Friday, May 30, 2014

Mangiare (v.): to eat, to tuck in

It’s silly to get excited about grocery shopping—it truly is—and yet those mundane errands we take for granted at home suddenly seem novel when we’re traveling abroad. Perhaps it’s the language barrier, or maybe it’s the promise of new and unfamiliar foods. Whatever the reason, it’s the first thing on my mind when I wake up this morning.

There’s a small shop just up the street from my apartment, with a blue and white awning that reads: Sapori & Dintorni, il Supermercato da Gustare e deGustare. It’s part of the Conad chain of grocery stores and as best I can figure, the slogan means “flavors and surroundings, the supermarket to taste and taste,” but really, it sounds best in Italian, far more elegant than the local Price Chopper in Vermont.

Inside, there’s a rush of customers speaking in rapid-fire Italian, and an imposing queue that snakes through the aisles on the way to the cashier. As I reach for a cart, I remind myself that I’ve done my homework, so I know something about what to expect:

Bring a cloth shopping bag. Check.

Remember to use plastic gloves before handling produce. Check.

Bag your own groceries. Check.

I also read something about ordering meats and cheeses over the counter at the salumiere, but at the moment I’m feeling too meek and too overwhelmed to try, worried I’ll get the fractions wrong and end up with a mezzo-kilo of ham instead of an etto.

By the time I make my way to the end of the line, I’m quite pleased with myself. I’ve found all of the essentials on my list—latte scremato, spremuta di arance biande, sacchi nettezza, and carta igienica—and as I examine the labels and let the words roll over my tongue, I’m amused that the things I’m about to buy sound so much more impressive than milk and juice, trash bags, and toilet paper.

I’ve managed to fill my cart with an array of other appetizing things, too, including focaccia bread and chocolate biscotti, as well as a few small custard tarts. My apartment has a tiny kitchenette with a two-burner stove and no oven, but there is a microwave, so I’ve also picked out a few packages of prepared pasta for quick and easy meals. Yes, I feel a teensy bit guilty buying such things here in the cradle of Tuscan cuisine, but let’s be honest… I’m no Mario Batali. Besides, I’m on vacation.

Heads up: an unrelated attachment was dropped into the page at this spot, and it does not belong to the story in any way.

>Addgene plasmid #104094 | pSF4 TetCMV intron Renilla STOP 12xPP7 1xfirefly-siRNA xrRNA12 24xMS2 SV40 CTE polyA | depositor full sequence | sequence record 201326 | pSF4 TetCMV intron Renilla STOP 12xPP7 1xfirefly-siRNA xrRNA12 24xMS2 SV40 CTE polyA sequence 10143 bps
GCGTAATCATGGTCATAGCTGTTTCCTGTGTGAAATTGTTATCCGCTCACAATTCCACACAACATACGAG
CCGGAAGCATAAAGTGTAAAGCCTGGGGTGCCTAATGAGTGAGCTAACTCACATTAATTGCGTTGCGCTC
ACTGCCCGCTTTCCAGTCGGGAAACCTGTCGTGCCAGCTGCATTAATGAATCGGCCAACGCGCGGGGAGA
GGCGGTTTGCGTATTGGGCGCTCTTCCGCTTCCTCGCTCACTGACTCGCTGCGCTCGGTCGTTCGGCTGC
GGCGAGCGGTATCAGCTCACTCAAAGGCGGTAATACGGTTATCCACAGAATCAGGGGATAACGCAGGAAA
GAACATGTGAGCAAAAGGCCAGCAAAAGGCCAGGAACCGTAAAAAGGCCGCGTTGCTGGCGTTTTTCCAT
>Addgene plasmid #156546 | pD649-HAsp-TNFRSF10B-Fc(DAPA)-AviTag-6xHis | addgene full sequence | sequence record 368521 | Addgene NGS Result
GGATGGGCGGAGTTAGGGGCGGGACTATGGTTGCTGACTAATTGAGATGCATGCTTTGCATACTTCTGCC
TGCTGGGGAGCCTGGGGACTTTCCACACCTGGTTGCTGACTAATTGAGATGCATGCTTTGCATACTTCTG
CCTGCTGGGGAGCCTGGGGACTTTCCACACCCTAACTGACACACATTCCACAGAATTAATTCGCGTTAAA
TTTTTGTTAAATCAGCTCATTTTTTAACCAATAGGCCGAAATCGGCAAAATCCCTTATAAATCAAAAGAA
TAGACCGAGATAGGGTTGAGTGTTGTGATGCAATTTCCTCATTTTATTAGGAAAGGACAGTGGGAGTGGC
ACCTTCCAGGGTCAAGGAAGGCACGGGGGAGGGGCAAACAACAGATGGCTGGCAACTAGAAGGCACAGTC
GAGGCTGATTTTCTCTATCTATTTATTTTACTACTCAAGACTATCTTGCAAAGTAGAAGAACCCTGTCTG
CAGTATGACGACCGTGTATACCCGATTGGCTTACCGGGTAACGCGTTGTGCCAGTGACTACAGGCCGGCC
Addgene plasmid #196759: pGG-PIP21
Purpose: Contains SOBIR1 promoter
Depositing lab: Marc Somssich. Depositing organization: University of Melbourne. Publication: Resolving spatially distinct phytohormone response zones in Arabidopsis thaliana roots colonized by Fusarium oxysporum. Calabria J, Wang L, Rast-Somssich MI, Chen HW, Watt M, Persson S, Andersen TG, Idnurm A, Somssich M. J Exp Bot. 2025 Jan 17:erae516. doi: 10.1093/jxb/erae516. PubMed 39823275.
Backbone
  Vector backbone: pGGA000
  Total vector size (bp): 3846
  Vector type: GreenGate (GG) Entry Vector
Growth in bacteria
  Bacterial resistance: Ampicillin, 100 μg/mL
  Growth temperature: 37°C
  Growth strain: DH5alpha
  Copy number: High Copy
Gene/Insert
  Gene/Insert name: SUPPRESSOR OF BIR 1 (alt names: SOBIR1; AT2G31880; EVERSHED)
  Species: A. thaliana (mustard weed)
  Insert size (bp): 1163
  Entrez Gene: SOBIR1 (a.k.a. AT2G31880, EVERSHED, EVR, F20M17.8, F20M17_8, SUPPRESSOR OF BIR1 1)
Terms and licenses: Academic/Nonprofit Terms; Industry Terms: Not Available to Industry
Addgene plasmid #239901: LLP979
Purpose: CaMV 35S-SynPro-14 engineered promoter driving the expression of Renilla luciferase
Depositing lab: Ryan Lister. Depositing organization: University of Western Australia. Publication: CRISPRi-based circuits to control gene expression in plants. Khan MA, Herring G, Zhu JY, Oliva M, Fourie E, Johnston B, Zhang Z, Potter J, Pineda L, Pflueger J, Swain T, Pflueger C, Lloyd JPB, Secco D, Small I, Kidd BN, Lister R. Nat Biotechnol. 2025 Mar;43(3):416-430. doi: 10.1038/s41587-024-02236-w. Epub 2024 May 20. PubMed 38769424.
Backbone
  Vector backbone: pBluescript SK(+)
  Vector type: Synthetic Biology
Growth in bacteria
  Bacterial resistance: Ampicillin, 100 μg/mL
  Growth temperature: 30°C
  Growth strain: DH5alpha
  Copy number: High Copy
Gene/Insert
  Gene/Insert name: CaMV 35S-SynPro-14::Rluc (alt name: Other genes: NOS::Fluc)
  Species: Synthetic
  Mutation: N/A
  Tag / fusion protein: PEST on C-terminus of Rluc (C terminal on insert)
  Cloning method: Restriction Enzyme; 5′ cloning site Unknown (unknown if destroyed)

Buoyed by the morning’s adventure, I drop off my bags at the apartment and head outside again, this time over the Ponte Vecchio and into the historic heart of the city, along Via Calimala and its plush shops, past Piazza dell Repubblica and its carousel, all the way to the Duomo. There’s a Vodaphone shop nearby and I need to recharge the SIM card I bought last year for my iPhone, as well as purchase another so that I’ll have access to data on my iPad mini throughout the month. Afterwards, I head to Eataly, where I pick up a few more staples for the apartment, and then to the Mercato Centrale, where shopping succumbs to browsing and I spend a happy hour exploring the new first floor, with its artisan food vendors, wine shop, and cooking school.

By the time I make my way back to Piazza della Signoria, it’s late afternoon. My legs are wearing out, but my list is nearly complete. I spy a black “T” in the window of a caffè facing the square and duck in to buy a few bus tickets, then I walk to the corridor next door to buy an Amici degli Uffizi card, which for €60 will give me unlimited access not just to the Uffizi itself, but to many other sites in town, including the Accademia and the vast complex of museums at the Pitti Palace.

Back at the apartment, I warm up some pasta and sit down for dinner at the dining table facing the window, which I’ve improved with a vase of fresh sunflowers from the market. Afterwards, I take a slow stroll down to the Ponte alle Grazie and across to a well-reviewed ice cream shop on Via dei Neri. As I wander back, enthralled by the warmth of the setting sun on my face and the taste of dark chocolate and salted caramel gelati on my tongue, I think about how this is my fourth trip to Italy and how on each of the previous three, I had stayed in “tourist” Florence, where everyone smiles and speaks English, and there’s always a concierge to do the hard things for you, like booking tickets at the Uffizi, or calling to make a dinner reservation.

This time, I’ve made a point of striking out on my own. It may seem like a trivial thing, but I’m proud of my success. All of the mundane tasks I’ve accomplished today—the grocery shopping, the SIM cards, the bus tickets, and museum passes—have been a good investment. I’m preparing myself for the next four weeks, getting to know my surroundings, and gaining confidence in my skills. In short, I’m learning to survive outside of captivity, and all of the sudden, the possibilities of life in the wild feel endless and intoxicating.